Wednesday, November 17, 2010

Thanksgiving 101: Timing Is Everything

Timing is a challenge in any kind of cooking—and especially when it comes to a meal as ambitious and symbolically significant as Thanksgiving.

Much as I love the fact that my cousin and I have taken over making our extended family's T-Day dinner, there are always some performance-anxiety jitters about getting everything on the table on time. In fact, in the week or so leading up to the big meal, I invariably have an annually recurring nightmare that we are supposed to serve dinner at 4:00 but it's 3:30 and the turkey has not gone into the oven yet. (Seriously, it's a really specific dream—even my subconscious is anal-retentive.)

To keep you from getting Butterball-related butterflies in your stomach, here are some tips on Thanksgiving-dinner time management.

  • First, as soon as you get your groceries, check them against your shopping list to make sure nothing is missing. Better to send someone out to the store right away than to discover on T-Day a missing ingredient that derails a dish.

  • The cardinal rule: Anything that can be made in advance, should be. This means almost everything except turkey, gravy, and mashed potatoes, and possibly green vegetables (but seriously, who eats green vegetables on Thanksgiving? Unless they are from a can, mixed with cream of mushroom soup, topped with Funyuns, and baked in a casserole dish—in which case they can be made in advance).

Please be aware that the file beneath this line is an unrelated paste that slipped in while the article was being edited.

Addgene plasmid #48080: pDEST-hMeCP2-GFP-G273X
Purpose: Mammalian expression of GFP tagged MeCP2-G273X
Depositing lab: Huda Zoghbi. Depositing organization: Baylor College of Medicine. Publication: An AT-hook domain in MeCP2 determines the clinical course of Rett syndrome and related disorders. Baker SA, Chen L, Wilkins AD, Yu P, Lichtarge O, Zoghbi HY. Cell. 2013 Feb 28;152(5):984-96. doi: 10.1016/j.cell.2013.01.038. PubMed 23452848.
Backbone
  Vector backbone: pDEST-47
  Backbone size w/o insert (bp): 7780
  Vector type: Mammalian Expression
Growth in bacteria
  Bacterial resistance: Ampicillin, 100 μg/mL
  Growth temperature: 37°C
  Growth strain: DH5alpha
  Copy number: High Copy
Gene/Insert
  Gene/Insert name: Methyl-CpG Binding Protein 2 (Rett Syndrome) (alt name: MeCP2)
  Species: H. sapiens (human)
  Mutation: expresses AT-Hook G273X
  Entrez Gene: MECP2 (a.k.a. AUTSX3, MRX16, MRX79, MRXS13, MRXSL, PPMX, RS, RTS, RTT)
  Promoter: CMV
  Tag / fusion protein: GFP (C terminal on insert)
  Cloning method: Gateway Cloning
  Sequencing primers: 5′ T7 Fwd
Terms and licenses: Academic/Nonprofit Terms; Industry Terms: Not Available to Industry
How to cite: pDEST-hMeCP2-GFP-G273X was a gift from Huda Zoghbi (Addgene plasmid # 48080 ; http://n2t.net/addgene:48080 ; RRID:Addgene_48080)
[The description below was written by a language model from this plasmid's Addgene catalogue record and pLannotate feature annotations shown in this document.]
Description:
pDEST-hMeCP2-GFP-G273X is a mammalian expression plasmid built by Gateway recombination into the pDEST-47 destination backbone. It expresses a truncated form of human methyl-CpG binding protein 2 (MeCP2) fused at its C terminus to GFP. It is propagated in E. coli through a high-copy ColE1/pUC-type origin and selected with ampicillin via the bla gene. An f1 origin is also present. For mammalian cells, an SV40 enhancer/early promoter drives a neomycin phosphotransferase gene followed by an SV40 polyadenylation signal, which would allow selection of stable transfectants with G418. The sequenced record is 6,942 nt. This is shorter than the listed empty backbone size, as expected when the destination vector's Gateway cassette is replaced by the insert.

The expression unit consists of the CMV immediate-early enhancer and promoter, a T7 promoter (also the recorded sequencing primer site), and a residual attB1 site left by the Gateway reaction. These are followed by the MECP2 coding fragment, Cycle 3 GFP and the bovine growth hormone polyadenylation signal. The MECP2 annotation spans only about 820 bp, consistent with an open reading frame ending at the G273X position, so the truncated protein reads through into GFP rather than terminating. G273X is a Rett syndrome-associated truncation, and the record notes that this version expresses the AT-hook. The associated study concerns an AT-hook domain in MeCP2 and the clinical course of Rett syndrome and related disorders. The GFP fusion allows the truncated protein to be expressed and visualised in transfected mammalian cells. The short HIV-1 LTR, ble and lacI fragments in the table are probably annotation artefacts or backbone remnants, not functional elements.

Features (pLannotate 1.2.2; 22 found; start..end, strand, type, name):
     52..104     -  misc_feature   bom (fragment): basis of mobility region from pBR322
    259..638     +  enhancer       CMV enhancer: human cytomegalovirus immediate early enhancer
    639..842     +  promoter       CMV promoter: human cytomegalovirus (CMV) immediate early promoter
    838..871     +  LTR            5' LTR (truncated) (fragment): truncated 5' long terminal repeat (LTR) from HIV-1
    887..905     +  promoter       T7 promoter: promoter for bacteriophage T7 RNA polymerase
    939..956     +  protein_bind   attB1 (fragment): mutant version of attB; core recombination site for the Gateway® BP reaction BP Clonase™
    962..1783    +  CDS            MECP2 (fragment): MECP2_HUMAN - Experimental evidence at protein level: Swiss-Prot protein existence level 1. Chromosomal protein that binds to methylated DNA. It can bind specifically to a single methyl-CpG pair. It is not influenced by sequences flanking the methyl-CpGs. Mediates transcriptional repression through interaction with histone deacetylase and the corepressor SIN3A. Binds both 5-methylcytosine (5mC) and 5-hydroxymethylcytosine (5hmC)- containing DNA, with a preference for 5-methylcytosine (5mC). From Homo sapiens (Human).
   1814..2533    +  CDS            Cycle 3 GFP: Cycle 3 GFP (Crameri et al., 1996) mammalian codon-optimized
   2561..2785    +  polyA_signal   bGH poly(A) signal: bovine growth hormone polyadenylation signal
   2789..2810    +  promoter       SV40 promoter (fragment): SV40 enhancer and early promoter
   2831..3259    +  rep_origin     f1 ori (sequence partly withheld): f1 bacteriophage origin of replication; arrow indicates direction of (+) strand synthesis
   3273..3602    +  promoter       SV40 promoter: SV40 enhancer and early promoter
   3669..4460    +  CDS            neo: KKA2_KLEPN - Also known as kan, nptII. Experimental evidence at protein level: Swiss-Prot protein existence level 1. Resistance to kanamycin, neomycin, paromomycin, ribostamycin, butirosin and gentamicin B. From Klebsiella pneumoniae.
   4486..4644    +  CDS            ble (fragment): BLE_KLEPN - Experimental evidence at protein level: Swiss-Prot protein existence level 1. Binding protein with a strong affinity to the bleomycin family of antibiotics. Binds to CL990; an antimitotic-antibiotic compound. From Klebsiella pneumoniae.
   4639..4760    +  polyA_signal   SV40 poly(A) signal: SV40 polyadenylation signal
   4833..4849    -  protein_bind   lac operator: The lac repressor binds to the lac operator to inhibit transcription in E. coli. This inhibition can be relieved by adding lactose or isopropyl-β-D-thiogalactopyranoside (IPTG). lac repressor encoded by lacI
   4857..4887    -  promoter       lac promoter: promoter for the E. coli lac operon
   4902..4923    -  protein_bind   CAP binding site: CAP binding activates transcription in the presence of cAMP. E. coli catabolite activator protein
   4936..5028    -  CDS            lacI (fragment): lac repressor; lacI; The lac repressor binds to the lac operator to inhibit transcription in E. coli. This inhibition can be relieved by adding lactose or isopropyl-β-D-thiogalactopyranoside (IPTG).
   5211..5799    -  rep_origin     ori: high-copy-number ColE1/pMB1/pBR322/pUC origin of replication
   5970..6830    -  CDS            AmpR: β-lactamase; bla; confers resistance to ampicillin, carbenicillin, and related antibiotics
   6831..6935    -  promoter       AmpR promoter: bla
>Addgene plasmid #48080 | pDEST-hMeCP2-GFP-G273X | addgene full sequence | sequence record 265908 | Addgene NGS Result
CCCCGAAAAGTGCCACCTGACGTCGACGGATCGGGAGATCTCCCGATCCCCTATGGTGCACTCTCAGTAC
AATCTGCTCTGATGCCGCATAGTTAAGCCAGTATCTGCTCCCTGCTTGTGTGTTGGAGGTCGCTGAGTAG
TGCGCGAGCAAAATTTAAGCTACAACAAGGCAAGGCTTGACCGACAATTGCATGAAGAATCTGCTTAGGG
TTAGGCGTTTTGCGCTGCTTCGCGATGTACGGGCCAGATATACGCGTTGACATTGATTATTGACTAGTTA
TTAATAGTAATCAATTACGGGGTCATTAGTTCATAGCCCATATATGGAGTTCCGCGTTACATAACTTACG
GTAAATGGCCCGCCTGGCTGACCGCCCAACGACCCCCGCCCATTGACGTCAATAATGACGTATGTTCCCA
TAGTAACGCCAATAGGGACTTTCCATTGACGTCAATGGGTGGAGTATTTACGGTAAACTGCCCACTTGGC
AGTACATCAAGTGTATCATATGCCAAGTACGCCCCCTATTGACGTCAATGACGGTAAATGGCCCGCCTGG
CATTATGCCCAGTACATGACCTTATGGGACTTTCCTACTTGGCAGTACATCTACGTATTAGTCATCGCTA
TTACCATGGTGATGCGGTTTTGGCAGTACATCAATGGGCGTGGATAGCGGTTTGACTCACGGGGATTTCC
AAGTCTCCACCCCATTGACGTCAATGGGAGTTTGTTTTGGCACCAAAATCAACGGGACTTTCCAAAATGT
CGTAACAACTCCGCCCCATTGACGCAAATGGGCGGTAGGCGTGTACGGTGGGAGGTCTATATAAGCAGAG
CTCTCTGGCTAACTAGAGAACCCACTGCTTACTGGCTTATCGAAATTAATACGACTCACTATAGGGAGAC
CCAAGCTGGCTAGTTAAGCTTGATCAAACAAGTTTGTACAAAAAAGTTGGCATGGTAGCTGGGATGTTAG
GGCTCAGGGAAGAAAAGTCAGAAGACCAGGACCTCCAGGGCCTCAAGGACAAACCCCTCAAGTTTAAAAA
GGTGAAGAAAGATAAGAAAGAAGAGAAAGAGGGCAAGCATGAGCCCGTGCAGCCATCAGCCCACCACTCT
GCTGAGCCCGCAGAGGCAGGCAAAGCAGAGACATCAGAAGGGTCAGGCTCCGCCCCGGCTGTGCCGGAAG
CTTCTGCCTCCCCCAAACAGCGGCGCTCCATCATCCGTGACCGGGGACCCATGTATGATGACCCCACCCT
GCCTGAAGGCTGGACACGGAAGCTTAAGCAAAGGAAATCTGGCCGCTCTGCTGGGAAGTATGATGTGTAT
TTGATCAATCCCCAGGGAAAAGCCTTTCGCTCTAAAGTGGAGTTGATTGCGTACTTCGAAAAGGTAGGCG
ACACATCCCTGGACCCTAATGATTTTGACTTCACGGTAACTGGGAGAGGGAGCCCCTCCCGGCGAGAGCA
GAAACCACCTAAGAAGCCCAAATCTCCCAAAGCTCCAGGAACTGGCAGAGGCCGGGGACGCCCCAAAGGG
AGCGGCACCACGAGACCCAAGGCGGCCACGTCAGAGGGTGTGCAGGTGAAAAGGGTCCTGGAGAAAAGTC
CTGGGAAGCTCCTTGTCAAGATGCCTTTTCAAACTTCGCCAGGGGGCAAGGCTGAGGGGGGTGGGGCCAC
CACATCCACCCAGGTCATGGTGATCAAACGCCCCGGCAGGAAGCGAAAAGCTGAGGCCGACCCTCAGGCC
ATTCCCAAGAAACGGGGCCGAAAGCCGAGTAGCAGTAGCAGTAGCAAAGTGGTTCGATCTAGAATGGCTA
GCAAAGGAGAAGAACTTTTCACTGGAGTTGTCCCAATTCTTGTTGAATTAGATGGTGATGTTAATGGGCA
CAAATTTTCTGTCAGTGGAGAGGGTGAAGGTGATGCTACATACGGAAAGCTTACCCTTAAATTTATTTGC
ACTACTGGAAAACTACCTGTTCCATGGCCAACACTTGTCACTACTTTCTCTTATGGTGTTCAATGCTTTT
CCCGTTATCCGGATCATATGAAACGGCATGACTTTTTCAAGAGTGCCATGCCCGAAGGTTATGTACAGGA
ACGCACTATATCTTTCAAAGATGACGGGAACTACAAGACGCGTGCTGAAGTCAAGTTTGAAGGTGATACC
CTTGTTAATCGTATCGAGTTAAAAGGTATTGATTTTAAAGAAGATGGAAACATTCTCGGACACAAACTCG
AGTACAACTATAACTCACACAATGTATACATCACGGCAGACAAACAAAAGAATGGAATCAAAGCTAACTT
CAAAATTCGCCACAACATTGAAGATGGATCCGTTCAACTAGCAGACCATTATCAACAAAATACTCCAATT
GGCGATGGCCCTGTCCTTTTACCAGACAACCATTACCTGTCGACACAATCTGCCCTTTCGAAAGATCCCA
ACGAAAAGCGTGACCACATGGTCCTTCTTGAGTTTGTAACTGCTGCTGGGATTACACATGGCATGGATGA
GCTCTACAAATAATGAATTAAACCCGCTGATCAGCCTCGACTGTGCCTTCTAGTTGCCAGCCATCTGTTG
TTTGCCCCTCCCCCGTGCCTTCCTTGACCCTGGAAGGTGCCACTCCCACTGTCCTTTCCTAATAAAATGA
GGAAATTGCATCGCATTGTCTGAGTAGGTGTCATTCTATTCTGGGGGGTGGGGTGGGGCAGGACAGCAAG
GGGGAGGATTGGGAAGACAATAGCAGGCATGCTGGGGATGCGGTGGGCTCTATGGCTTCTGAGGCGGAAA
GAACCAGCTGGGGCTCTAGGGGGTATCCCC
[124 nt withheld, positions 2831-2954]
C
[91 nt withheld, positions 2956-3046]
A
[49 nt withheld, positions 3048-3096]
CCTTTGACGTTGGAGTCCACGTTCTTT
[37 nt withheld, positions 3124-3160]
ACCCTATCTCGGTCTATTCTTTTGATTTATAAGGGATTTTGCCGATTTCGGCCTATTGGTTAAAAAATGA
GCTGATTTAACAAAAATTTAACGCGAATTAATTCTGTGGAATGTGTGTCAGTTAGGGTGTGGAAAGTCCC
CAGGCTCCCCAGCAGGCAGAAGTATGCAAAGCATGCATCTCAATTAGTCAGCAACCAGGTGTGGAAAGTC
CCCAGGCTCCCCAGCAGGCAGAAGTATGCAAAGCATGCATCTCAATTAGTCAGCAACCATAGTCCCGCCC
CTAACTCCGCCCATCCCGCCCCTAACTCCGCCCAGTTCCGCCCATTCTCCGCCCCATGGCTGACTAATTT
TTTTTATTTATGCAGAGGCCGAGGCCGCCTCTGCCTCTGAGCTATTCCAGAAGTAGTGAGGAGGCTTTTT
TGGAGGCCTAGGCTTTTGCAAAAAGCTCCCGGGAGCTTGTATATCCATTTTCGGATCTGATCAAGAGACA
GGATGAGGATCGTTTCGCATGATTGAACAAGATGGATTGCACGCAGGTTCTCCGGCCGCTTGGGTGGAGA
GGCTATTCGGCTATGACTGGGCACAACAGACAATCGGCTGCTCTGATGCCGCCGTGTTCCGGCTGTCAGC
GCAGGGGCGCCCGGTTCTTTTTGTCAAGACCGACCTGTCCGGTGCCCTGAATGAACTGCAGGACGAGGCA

• Make a timeline of when to prepare various dishes (sometimes in stages—e.g., you can make crust for pumpkin pie one night, filling the next). Be sure to compare this against your menu so nothing slips through the cracks.

  • For the timeline, make a list of tasks under Tuesday and Wednesday (yes, it's an epic process, this) in no particular order. Then for Thursday, include times, working backward from when you want to serve the main meal. For instance, if your dinner is at, let's say, 4 PM and guests are arriving at 2:30 PM, you'd be like: "2:15 PM: Reheat hot appetizers" and "3:45 PM: Let turkey rest; make gravy." (Or: "3:58 PM: Open can of gravy and heat." I won't judge…well, okay, maybe just a little.)

  • Don’t freak out if you have scheduled your Thursday to-dos and find yourself running behind! Just be sure to have plenty of wine on hand (or Dora the Explorer DVDs for the little ones) so people don't mind if they have to wait a little longer for dinner.

  • It's also a good idea to identify a relative or two whom you can conscript as a sous-chef as needed—one who will (a) be helpful, (b) not try to call the shots, and (c) be unfazed by you barking orders and running around like a crazy person with bits of stuffing in your hair.

  • Conversely, DO NOT under any circumstances let that toxic, passive-aggressive douchebag [insert name of relative fitting this description] into the kitchen, as s/he will undermine you and discombobulate you, throwing you off your timing rhythm. And food thrown in frustration across the kitchen cannot be unthrown.

  • Last but most important: You're there to spend quality time with your family, and the food is not the most important thing, so don't stress too much about making everything perfect. Ha-ha, yeah, right. AS IF the food is not the most important thing. Anyway, don't overcook the turkey. Thanksgiving will be ruined.